Bless those who persecute you; bless and do not curse them. ¹⁵Rejoice with those who rejoice; weep with those who weep. ¹⁶Live in harmony with one another. Do not be haughty, but associate with the lowly. Never be wise in your own sight. —Romans 12:14-16
These verses are not about you. If you are a believer in Jesus, these verses are for you but they are not about you. What I mean is that they are about others and the way we who are being transformed by the renewal of our minds should think and act toward them (Romans 12:2).
Paul begins with the most challenging group in this section: “those who persecute you.” These are the people who don’t believe in Jesus and don’t play nice with the people who do. How are believers called to respond to them? The natural reaction when someone cuts us off while driving in our car might be to utter a curse. How in the world will we be able to bless those whose persecution threatens to cut us off from worldly blessings, from loved ones, or even from life itself? The renewed mind makes possible a favorable disposition toward those who haven’t earned it. Only a grace-shaped disposition can ask God to do good to those who do not do good to us. We can obey verse 14 when we know the promise of verse 19: God’s vengeance will be poured out on our persecutors, or it will have been poured out on Jesus on their behalf if they repent and turn to him.
Paul moves next to “those who rejoice” and “those who weep.” How are believers called to respond to other believers in these categories? We're called to go there with them. If we truly “are one body in Christ, and individually members one of another” (Romans 12:5), we will feel what others feel. Think about your physical body. When your ears hear a wonderful performance of Handel’s Messiah, and your mind perceive its goodness, your heart fills up, your eyes tear up, your throat chokes up, your legs stand up, and your hands come together in applause. One member of the physical body is affected by what is happening to the other members. In much the same way, one member of the body of Christ cries with another member at the news of a miscarriage. And one member raises a shout of joy with another member, even when it's for recognition the other was secretly hoping for.
Finally, Paul calls us to move from hierarchy to humility. Here “live in harmony” literally means think the same way or have the same mind toward one another (see Philippians 2:5). How are believers called to think toward one another? We are called not to be “haughty” or “wise in [our] own sight.” We are prone to seat ourselves high and others low. But he who is exalted above all humbled Himself and became obedient to death on a cross (Philippians 2:8). Then He was raised on the third day. We who have died with Him and have been raised with Him now have nothing to prove. We have no ladder to climb. We can lay hierarchy and self-exaltation aside. The renewed mind goes low, befriending lowly people and tasks.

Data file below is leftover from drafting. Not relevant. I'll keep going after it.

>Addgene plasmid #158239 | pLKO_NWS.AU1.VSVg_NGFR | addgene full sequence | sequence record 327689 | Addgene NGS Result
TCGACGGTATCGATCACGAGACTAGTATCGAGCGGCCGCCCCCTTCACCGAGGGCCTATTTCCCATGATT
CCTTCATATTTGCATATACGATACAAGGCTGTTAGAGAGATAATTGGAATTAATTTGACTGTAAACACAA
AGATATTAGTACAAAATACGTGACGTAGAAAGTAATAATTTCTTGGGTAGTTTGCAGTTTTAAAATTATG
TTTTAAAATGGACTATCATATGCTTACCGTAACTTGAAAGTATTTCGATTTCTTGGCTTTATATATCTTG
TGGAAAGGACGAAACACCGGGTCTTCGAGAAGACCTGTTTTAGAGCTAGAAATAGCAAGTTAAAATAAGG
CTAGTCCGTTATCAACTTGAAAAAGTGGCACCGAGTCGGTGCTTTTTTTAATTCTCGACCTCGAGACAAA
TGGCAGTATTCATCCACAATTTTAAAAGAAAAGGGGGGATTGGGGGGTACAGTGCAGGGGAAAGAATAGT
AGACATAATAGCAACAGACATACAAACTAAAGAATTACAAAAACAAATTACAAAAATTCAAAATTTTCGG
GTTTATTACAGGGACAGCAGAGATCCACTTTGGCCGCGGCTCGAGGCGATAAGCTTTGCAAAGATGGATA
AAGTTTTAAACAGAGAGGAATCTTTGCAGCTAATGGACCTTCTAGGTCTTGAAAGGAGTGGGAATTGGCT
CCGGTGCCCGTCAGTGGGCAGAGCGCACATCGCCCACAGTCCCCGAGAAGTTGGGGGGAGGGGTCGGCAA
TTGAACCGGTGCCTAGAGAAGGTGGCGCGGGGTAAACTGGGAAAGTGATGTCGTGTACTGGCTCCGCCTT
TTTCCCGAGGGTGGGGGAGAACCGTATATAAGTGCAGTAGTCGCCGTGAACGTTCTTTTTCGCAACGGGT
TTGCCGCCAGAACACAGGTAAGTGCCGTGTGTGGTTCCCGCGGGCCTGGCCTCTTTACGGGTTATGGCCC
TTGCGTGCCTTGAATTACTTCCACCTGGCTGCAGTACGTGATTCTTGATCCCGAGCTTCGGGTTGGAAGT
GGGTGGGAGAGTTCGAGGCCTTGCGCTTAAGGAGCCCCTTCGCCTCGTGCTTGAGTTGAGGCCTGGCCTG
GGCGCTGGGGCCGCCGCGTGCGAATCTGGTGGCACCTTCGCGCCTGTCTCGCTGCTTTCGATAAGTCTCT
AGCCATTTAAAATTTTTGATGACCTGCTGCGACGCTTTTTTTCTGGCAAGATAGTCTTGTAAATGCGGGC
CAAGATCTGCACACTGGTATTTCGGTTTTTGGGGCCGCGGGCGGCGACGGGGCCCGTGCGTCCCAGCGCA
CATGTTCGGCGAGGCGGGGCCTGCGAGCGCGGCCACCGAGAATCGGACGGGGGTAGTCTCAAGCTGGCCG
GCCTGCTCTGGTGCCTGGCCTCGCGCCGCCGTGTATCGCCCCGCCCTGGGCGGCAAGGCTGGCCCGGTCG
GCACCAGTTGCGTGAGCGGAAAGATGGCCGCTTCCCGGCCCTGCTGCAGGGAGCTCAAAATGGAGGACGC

All that Paul is calling us to in these verses, as well as those before and after, would feel overwhelming if it were up to us. Thanks be to God, these realities are not our own doing, but the work of the Holy Spirit in us.
Prepare to bless your persecutors by seeking a renewed mind and praying for a gracious disposition toward those who frustrate you in daily life (in traffic, at the market, at the post office or DMV, etc.)
Do you find it difficult to weep or rejoice with others? How might you grow your fellowship with them in Christ so that it’s more natural to enter into their suffering and rejoicing?
When are you tempted to see yourself as exalted and others as low? Meditate on the humble and exalted Savior to reorient your thinking and actions in those situations.
Gil McConnell is lead pastor of Meadow creek Church in Andover, MN. He earned degrees from Bethlehem College & Seminary in Minneapolis and Southern Seminary in Louisville, KY, and served for 14 years as the Pastor for Children & Family Discipleship at Bethlehem Baptist Church in Mounds View, MN. The Lord called him to serve His church at Meadow Creek in 2019. He and his wife JoAnna have five children and love to help people find their joy in Jesus. He also enjoys God's gifts of music, laughter, and time with his family.